Does My Child Need Therapy?

By Caroline Segal, Ph.D


Parents often are the last to recognize when their child’s behavior is problematic enough to warrant professional help • But answers to a few simple questions can help guide you to a better understanding of whether or not your child could benefit from intervention

All children have problem behaviors. It’s part of growing up. But a common dilemma parents face is knowing the difference between typical behavior problems that will pass on their own versus the problems that would benefit from professional intervention.

While parents are in a perfect position to identify when extra help may be warranted, they’re not good at problem identification for several reasons:

  • Parents tend to normalize problematic behavior. They want to believe everything is okay, so they’re often reluctant to acknowledge things have reached a tipping point for their child. They might compare their child to others whose behaviors are more extreme, which can lead to a false sense of reassurance (“Sure, he has meltdowns, but they’re not as bad as Jimmy’s down the street…”).
  • Parents have a propensity to blame themselves when their child struggles, which is a tough pill to swallow. It’s easier to downplay the problem than to risk the threat to their own self-esteem, even though many of the mental health issues that children commonly experience are not their fault.
  • A third barrier to recognizing the need for help is the stigma associated with mental health issues. Although this is slowly improving in our society, the stigma around getting help remains pervasive and, unfortunately, leads to significant delays in seeking needed care.

With all these barriers to identifying a need for intervention, it can be challenging for parents to know when to pursue help for problem behaviors. As a preliminary self-assessment, here are some simple guidelines to help you decide whether your child’s problem behaviors warrant seeking professional help:

Honest Appraisal

Ask yourself if the problem you’re seeing occurs frequently, persists longer than a few days, and causes interference. If the behavior makes it difficult for your child to keep up in school, to get along with friends, or to navigate family relationships at home, intervention sooner rather than later will help avoid unnecessary distress. The longer you wait, the bigger the problem may grow, and the stronger the intervention will need to be down the line.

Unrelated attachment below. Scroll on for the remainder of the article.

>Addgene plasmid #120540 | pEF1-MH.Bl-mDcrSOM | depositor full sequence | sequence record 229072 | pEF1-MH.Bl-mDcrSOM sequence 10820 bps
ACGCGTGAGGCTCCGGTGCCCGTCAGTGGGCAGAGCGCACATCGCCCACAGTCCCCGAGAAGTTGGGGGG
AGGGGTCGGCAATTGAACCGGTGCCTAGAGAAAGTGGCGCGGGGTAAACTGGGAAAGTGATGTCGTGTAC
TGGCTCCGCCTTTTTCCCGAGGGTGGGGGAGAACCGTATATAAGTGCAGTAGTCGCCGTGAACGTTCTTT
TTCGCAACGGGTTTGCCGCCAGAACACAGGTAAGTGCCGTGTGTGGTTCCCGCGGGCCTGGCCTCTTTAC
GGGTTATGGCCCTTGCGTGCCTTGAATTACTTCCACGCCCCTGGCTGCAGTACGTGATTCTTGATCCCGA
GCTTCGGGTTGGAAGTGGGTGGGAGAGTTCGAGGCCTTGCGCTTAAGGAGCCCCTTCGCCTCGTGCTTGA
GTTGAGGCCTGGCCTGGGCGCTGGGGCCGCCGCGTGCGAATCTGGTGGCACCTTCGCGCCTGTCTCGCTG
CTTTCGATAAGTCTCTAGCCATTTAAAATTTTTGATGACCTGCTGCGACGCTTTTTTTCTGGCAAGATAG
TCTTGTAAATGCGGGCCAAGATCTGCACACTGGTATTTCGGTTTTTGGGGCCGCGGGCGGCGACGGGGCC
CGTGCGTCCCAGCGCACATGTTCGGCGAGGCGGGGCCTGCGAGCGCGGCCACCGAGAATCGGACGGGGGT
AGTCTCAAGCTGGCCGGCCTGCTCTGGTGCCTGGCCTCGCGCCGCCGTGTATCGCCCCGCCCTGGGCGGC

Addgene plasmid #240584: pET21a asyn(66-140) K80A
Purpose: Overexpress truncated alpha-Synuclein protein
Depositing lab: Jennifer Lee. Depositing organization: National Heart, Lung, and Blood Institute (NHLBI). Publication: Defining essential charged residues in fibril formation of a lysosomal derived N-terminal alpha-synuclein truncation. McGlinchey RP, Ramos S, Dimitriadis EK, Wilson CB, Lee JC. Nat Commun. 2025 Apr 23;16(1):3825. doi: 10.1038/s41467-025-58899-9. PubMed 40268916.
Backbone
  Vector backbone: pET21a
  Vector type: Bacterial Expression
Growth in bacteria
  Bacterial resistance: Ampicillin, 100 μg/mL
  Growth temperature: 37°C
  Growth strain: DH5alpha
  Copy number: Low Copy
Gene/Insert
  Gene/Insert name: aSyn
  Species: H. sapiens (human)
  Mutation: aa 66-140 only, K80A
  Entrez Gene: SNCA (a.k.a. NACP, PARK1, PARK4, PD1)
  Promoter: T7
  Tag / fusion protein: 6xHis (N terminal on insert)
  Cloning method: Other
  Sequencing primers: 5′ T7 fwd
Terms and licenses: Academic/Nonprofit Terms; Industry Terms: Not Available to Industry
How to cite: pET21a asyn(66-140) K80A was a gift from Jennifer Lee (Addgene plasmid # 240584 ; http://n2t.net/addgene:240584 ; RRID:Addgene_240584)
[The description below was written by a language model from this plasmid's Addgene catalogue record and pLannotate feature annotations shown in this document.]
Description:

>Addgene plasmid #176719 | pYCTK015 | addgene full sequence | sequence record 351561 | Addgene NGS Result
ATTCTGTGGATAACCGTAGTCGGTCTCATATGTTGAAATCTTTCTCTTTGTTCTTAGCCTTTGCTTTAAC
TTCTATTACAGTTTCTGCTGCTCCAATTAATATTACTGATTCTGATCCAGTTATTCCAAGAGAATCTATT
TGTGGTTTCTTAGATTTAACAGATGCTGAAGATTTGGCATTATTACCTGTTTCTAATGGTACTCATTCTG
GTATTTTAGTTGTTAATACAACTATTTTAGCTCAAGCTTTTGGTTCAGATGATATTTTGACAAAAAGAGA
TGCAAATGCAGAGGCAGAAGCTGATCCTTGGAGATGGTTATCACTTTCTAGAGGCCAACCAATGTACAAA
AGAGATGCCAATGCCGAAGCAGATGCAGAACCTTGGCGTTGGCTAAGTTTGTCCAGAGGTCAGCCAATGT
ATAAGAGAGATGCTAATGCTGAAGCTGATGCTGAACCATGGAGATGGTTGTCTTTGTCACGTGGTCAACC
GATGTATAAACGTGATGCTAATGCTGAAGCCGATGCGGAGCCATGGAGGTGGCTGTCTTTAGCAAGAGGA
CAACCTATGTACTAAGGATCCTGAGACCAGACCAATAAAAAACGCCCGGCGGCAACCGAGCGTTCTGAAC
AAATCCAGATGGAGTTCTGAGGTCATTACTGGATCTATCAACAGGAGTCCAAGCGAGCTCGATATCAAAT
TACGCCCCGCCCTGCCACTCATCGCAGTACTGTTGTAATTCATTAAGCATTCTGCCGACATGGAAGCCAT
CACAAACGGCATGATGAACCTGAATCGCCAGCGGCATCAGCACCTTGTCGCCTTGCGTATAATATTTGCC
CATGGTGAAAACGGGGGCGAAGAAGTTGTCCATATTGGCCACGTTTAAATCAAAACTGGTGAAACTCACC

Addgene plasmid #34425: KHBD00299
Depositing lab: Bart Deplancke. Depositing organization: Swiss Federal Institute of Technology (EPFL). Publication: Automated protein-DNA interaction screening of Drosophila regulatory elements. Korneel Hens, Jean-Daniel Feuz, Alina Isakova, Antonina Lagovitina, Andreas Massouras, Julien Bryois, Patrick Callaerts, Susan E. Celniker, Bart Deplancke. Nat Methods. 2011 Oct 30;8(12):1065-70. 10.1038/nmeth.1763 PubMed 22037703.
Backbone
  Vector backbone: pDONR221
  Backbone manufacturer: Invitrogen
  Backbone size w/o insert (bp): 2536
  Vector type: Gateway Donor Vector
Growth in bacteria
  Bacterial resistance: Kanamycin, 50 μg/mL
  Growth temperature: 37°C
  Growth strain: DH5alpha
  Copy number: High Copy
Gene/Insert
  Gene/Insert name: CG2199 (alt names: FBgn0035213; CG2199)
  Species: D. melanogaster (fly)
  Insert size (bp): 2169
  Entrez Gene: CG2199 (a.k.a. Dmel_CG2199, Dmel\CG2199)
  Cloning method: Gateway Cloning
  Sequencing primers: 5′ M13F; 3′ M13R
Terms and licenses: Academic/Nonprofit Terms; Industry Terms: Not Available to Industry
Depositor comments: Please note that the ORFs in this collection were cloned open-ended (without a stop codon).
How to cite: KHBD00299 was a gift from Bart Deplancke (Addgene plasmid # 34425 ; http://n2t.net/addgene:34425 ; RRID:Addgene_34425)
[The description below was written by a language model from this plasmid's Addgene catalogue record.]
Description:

If you’re struggling between seeking help and waiting it out, you may want to start with a consultation with a child mental health professional. Scheduling a phone call or an intake session will give you the opportunity to discuss your concerns and get feedback on what your next steps, if any, should be.

If you feel as if seeking help for your child means you’ve done something wrong, remind yourself that getting him needed help is the best thing you can do as a parent. If your child had trouble seeing, you wouldn’t hesitate to get him glasses. If he broke a leg, you’d take him to a doctor to get it set. Tending to his mental health is the most compassionate and supportive thing you can do, and it will set him up to be a more informed self-advocate for his mental health needs in the future.

Is My Child On-Track or Not?

Use the statements below to do a preliminary assessment of your child’s problem behaviors. If you find your child is “off-track,” seek professional help.

  1. On-track problem behaviors happen sometimes
  2. On-track problem behaviors go away after a while
  3. On-track problem behaviors don’t get in the way of your child’s life or your life
  1. Off-track problem behaviors happen a lot of the time
  2. Off-track problem behaviors don’t go away for a long time
  3. Off-track problem behaviors get in the way of your child’s life or your life

Caroline Segal is a psychotherapist and a Postdoctoral Fellow at the Sasco River Center in CT. She specializes in the treatment of child and adolescent anxiety, depression, trauma, and behavioral issues.